Those risks also are the main reason few people envision the 18-game regular season being in place anytime soon, even though there are provisions in the CBA to reopen discussions on it before 2017. Smith and the players are adamant it won’t happen, although the broadcast partners would be eager for more NFL programming.
“The 18 games argument, the only reason to do it is increased revenue,” Smith said. “What is the wear and tear on the player? Will the increased work decrease their career length?”
Instead of lengthening the regular season and cutting the four-game preseason in half, Rooney, one of the NFL’s most powerful owners, sees bigger playoffs. He doesn’t necessarily support it, but recognizes there is a demand for it from the fans and the networks.
“It seems other sports have more teams percentagewise in the playoffs,” Rooney said. “It would be my guess that will happen by 2017.”
One proposal to make the cost of attending the games more fair – and affordable – for the average fan is dynamic ticket pricing. There’s always the fear of limiting who can afford to attend games, particularly with so many teams requiring personal seat licenses, something that is not going away by 2017.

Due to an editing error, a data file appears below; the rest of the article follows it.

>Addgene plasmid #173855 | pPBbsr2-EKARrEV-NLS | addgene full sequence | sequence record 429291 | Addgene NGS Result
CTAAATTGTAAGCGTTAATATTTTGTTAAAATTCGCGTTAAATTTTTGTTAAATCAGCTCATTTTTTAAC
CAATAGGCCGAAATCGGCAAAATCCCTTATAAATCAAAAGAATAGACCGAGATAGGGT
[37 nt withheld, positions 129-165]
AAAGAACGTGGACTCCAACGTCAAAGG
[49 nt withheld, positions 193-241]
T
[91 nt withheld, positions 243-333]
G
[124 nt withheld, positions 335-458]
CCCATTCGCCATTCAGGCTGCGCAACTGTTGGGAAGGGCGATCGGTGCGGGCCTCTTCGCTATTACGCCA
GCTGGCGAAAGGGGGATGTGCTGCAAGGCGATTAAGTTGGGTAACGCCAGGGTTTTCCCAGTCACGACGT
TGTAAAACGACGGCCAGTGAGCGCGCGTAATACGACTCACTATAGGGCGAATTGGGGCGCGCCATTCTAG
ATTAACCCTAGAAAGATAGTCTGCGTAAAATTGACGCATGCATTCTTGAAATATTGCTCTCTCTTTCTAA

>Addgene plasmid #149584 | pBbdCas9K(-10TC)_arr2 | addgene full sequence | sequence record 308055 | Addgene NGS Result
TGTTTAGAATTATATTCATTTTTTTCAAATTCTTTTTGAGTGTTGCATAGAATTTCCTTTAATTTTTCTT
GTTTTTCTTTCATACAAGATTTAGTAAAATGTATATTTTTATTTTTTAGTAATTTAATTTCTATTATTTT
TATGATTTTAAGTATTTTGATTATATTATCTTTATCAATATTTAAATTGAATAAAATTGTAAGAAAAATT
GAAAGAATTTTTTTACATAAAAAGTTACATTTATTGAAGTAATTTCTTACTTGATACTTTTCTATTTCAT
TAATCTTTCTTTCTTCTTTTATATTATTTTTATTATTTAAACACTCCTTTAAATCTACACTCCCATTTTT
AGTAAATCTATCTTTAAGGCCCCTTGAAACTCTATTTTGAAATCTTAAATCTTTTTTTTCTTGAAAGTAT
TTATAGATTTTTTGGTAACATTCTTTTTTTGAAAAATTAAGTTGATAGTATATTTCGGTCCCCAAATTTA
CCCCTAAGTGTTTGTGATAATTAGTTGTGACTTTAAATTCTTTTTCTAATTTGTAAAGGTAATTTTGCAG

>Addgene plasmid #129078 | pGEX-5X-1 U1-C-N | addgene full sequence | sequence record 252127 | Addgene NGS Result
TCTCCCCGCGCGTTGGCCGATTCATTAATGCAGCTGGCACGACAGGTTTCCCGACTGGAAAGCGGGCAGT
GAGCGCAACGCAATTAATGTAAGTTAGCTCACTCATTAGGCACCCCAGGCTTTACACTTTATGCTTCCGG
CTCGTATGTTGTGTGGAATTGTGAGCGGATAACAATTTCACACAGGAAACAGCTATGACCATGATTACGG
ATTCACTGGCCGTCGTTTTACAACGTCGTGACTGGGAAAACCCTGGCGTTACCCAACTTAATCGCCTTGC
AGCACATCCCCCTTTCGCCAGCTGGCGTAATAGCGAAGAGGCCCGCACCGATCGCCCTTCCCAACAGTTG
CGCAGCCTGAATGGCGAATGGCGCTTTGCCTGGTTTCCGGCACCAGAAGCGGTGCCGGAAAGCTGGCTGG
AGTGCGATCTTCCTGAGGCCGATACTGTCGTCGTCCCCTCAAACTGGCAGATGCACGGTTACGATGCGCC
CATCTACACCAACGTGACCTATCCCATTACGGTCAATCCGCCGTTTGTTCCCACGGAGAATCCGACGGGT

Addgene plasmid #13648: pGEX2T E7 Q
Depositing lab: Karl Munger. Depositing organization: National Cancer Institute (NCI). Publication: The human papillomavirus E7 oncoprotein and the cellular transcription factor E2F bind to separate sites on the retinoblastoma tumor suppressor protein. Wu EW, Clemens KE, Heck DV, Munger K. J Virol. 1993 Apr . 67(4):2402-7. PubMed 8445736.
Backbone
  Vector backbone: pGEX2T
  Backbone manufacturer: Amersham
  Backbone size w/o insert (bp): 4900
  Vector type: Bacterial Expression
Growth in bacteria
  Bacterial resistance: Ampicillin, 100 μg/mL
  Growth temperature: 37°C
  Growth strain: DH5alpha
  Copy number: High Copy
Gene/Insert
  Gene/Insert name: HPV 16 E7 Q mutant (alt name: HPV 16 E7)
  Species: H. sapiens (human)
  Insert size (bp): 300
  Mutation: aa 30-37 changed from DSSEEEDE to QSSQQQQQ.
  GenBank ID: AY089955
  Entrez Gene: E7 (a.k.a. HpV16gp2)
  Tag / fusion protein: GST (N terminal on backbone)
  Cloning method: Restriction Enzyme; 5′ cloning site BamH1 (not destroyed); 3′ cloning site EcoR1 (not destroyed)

So clubs could have varying prices for each opponent, with a division game getting top dollar, but a less-attractive matchup costing less.
“I think we’ll see better price value in tickets and parking and concessions,” the NFL’s Grubman said. “It might not necessarily mean reducing prices for tickets; there is no silver bullet. But clubs are finding a different desirability for different things. There is a ticket price for every fan.
“Teams realize a ticket in one part of the stadium has different value than in another part. They are doing a lot of work on what their fan base is, so instead of pricing to the average fan, they will price to every fan.”
Except for the Super Bowl, where tickets cost between $800 and $1,200 last February in Indianapolis. Top price could nearly double in five years considering that in 2007, it was $700.
In 2017, the lucky folks attending the big game might also be sitting outdoors in a cold-weather city. If the 2014 Super Bowl is a big success in the New Jersey Meadowlands, the line of bidders, led by Washington and Chicago, might stretch from, well, FedEx Field to Soldier Field.
“I tracked it a long time ago and found that many of our best-rated games are snow games,” said Allen, whose Redskins would be the favorite for another outdoor title game in the cold.
“I think for everyone, we are not afraid of playing football outside. It will work.”